Prague: Forget lads' holidays, here's a city to fall in love with
With palace gardens and choral singers over dinner, Prague is so much more than a lads' holiday hotspot says Dee Finnerty.
Set the mood
On every corner you'll find a new layer of history in Prague.
As I step out onto well-worn cobblestones with the sun beating down and church bells ringing out, the city seems worlds apart from the lads' holiday destination I was warned it had become.
We begin our weekend with a trip to the Vrtba gardens (vrtbovska.cz), a three-tiered Baroque palace garden which any art buff will instantly fall in love with. Frescos and sculptures decorate the pillared walls, and with each ascension there's a fresh gasp of awe. When you reach the top, the sound of fountains below is the perfect accompaniment to a view over an entire city of terracotta roofs.
And if you're planning a big day out, look no further - they're more than happy to host weddings here too.
After basking in the extravagant beauty that is Lobkowicz Palace, we took ourselves nearly 100km away for something different. The European Capital of Culture 2015, Pilsen (which, as the name might suggest, is the home of Pils beer) is a beautiful city without the price tag of one.
We worked our way through the Pilsner Urquell brewery, gaining a thirst as the aroma of hops filled our noses, before sneaking down into the icy cold, cobbled cellars to taste some cloudy, unfiltered brew straight from the barrel. Beer in the Czech Republic is inexpensive, with a pint setting you back roughly €1-€2.
Mille-feuille at the Four Seasons, Prague
We walk from Malá Strana to the Old Town over the crowded Charles Bridge, soaking up all the sights along the way. As dusk approaches and our bellies start to rumble, we take a seat at Cotto Crudo (cottocrudo.cz) in the Four Seasons Prague, where chef Luca De Astis heads up the kitchen.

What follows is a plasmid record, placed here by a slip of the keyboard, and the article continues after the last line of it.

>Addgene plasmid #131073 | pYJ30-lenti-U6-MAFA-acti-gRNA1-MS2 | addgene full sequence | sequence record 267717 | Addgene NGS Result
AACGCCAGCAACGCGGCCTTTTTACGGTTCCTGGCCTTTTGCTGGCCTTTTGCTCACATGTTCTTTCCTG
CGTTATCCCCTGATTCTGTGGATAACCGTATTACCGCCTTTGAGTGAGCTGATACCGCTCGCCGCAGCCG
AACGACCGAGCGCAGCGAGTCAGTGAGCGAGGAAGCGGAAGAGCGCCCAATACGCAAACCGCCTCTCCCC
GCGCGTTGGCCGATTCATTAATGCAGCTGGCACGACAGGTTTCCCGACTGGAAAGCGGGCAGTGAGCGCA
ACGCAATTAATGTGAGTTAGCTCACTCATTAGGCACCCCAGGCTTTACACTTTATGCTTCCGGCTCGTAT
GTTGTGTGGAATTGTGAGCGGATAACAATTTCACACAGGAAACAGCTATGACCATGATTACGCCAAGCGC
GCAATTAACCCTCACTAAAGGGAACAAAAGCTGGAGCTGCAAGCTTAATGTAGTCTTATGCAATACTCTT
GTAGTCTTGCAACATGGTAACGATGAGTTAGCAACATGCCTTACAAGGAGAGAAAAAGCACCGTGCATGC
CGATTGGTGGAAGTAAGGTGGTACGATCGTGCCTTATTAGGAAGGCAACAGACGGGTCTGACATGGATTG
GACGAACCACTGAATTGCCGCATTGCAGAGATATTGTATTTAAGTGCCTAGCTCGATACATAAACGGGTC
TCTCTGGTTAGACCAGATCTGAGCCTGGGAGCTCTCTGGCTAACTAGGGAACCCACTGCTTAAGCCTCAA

I plump for asparagus with Parmesan ice cream and egg yolk cream, while my carnivorous counterpart opts for a beef entrecôte with spinach and black truffle potato purée. Luckily, we've picked the right evening for it - as we dine on the terrace, fireworks begin to pop overhead while we eavesdrop on choral singers from below. I'm beginning to feel like I've gone back in time to Renaissance Italy!
If you're visiting Lobkowicz Palace, it's worth arriving early to avoid queues and to get the most out of the day. When you've done your sightseeing, why not take a seat at Lvi Dvur (lvidvur.cz/en) for some delicious traditional al fresco fare?
Perhaps bring earplugs for the plane - weekend flights to Prague will inevitably bring large groups and, trust me, they'll be worth it when Ciaran from Carlow is telling his hilarious joke for the fifth time.
If you don't like crowds, get out and about early in Prague and, if you're hoping to spend your days walking, be sure to bring good shoes - the cobblestones really do take a toll after a few hours.
Get me there
Aer Lingus (aerlingus.com) and Ryanair (ryanair.com) fly from Dublin to Prague. From there, you can travel to Pilsen direct by bus or train (see pilsen.eu for more info) where Hotel U Zvonu (hotel-uzvonu.cz) provides four-star accommodation.